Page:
Celebrating 40 Years of UW in the High School
UW in the High School Provides Students with a Challenge Before College While Fostering Collaboration Between College Faculty and High School Staff.
The connections this program offers are unlike any other model...college faculty and high school teachers are working together, and they have real relationships and partnerships.— Tim Stetter, Director of UW in the High School
Since 1981, Continuum College’s UW in the High School (UWHS) has partnered with high schools across Washington state to offer University of Washington courses for high school and college credit. Courses are official UW courses taught by the high school’s teachers, who have been approved and trained by UW faculty. Forty years later, UWHS continues to serve as a nimble partner to more than 100 high schools in Washington and 15 UW departments who want to bring their UW courses into the high school classroom.
A HISTORY OF SUCCESS
The program is supported by staff like Tim Stetter, the director of UW in the High School. Stetter explains UWHS has come a long way since its inception. UWHS started locally with a few high schools offering UW English courses to attract the highest achieving high school students in Washington to UW. As the program grew, more classes were added, such as world languages and science courses.
In 2007, UWHS received accreditation from the National Alliance of Concurrent Enrollment Partnerships (NACEP), a professional organization for high schools and colleges that fosters and supports concurrent enrollment programs, known in Washington as “College in the High School” programs. Accreditation from this organization speaks to the quality of UWHS and that the program meets or exceeds rigorous national standards in curriculum, instructors, students, assessment and program evaluation.
Today, “more than 4,000 high school students are successfully earning UW college credits through UWHS each year,” says Stetter. “At this point, we've got courses ranging from languages and sciences to computer science, social science and math.”
Connecting High School and College
One of the best things about UWHS is that it allows students to stay in their school and challenge themselves with a college course, since the course is coming to them. The course fits within the student’s schedule and doesn’t conflict with other required high school courses. Plus, students still get to participate in high school activities, such as sports and clubs.
“You're taking a college course with a teacher you know, classmates you know and in a building you know. You still have your counselors, and you get the support and the structure of your high school environment,” Stetter says. “And because you're earning your UW grade over that whole course you have a much stronger chance of passing.”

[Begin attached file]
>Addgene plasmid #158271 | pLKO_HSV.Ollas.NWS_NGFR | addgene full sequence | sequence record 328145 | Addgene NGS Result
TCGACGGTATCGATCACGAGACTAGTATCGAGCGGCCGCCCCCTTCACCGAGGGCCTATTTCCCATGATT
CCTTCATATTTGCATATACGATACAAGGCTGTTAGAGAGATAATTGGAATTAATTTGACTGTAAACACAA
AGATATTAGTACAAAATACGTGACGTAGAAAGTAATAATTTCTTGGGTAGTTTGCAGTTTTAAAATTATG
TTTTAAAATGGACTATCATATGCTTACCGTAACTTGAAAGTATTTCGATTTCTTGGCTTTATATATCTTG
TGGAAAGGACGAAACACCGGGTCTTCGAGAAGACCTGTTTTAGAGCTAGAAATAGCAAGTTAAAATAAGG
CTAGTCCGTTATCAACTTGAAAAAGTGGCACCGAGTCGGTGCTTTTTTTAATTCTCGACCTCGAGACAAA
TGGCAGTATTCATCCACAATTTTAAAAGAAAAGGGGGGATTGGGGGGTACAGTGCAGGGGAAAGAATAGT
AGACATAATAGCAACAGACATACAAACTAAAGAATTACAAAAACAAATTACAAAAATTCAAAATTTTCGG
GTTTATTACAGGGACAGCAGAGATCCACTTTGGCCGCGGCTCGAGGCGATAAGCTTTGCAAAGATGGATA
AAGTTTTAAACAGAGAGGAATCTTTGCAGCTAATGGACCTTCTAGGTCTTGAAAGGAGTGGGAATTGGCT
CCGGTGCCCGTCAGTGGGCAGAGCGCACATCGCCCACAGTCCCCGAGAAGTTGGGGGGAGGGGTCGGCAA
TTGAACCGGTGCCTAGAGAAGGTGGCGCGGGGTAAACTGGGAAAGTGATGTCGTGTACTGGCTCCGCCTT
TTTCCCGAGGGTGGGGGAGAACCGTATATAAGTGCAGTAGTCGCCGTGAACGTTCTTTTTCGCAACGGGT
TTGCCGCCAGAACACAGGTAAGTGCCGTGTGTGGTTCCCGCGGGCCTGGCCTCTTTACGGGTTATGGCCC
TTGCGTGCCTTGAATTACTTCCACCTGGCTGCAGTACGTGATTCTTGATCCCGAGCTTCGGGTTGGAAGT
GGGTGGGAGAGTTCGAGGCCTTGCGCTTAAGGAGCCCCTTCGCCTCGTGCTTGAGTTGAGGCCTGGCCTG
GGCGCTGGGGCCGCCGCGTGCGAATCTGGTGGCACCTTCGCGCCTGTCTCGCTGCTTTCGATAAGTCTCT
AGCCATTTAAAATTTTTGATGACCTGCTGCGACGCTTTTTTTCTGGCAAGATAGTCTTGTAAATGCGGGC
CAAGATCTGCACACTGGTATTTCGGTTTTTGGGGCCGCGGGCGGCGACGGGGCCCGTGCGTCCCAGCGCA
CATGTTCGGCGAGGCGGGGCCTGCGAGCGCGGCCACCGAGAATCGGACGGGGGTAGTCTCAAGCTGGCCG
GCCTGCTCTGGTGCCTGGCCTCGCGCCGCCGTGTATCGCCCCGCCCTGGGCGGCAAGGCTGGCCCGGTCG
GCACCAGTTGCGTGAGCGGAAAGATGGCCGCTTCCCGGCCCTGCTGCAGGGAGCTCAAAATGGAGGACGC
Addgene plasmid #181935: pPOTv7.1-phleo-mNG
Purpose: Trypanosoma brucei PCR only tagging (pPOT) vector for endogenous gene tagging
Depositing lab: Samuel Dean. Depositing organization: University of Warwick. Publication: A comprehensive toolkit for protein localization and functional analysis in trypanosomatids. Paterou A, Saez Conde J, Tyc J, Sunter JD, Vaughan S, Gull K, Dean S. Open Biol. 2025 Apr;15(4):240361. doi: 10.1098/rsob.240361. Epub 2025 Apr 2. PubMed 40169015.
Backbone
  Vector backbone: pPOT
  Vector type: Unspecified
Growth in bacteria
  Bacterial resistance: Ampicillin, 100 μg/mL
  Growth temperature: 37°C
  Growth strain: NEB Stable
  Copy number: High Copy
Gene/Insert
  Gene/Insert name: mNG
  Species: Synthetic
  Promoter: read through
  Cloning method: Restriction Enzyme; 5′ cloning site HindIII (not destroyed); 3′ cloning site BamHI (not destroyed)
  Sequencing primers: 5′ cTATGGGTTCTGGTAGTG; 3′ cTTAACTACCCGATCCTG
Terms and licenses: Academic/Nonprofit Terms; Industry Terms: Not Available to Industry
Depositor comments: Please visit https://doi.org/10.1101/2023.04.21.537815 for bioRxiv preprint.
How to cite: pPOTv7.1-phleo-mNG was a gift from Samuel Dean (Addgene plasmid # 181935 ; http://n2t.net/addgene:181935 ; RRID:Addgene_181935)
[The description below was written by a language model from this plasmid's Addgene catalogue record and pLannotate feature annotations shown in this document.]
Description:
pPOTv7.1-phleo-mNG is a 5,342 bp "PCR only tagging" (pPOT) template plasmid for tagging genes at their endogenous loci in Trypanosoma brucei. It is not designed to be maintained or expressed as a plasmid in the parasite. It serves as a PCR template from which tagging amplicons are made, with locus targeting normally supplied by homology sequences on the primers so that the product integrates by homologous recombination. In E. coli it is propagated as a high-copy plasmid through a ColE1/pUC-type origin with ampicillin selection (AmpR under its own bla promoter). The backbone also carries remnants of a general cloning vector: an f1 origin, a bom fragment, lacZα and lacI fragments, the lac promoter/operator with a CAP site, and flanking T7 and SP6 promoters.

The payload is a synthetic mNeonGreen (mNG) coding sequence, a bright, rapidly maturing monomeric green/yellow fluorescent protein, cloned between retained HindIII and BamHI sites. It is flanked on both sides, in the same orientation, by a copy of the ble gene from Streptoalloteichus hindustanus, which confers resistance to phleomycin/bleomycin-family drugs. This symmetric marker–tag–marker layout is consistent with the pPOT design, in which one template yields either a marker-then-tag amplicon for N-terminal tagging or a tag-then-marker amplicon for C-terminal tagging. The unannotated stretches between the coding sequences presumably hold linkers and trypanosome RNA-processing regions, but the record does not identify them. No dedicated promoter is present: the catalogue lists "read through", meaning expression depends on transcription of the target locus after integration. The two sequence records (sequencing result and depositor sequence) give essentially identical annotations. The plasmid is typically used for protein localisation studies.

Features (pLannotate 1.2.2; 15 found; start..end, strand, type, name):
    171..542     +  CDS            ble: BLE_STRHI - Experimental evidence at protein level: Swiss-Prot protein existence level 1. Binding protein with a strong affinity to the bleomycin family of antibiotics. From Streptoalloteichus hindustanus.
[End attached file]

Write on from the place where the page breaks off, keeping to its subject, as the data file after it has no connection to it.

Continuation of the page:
Stetter adds UWHS is also an excellent way to connect the high school system and the university system: UW faculty know better what's happening in the high schools and the high schools understand what's happening at the UW.
High school teachers who teach UWHS courses come onto the UW campus to meet with faculty to talk about what's happening in the discipline and train with other teachers to improve their teaching of these courses in the high school and on the college campus. Likewise, faculty visit the high school classroom to observe at least one class session, allowing them to interact with students who might end up on the UW campus.
“The connections this program offers are unlike any other model,” says Stetter. “This is the only model in which college faculty and high school teachers are working together, and they have real relationships and partnerships.”
It'd be an amazing thing if UWHS could work with students who are first in their family to go to college or take a college course.— Tim Stetter, Director of UW in the High School
Planning for the Future
While UWHS’s 40th anniversary is a significant milestone, Stetter remains focused on the continued growth of the program. When it comes to UWHS’s future, there are several goals Stetter is eager to accomplish. Since UWHS can’t serve every high school in the state, the first item on the list is offering an even broader array of UW courses at existing partner high schools.
“Deepening the relationships with our high schools is an enormous growth area for us,” says Stetter. “Even with 100 partner high schools, more than 50 of them only offer one or two UW courses. We need to broaden those partnerships with those schools so that they're starting to offer four, five or six different UW courses.”
Second, Stetter wants to see comprehensive funding go through at the state level, so there’s no longer a financial barrier for students who wish to participate in programs like UWHS in Washington state. Currently, there's limited state funding to support students, so many students sitting in these UW courses don’t register for college credit because they can’t afford the fees to register.
To help advocate for state funding for these kinds of programs, Stetter serves on a task force that provides recommendations to the state legislature on improving policy. “If state funding goes through in the next couple of years, we'll be able to serve a lot more students, without adding more high schools or courses, because of the number of students who are taking these courses for high school credit only,” he says.
“It'd be an amazing thing if UWHS could work with students who are first in their family to go to college or take a college course,” Stetter says. “We’d have more students who are successfully earning college credit in high school and helping achieve the state's goal of having more adults with degrees and other postsecondary credentials.”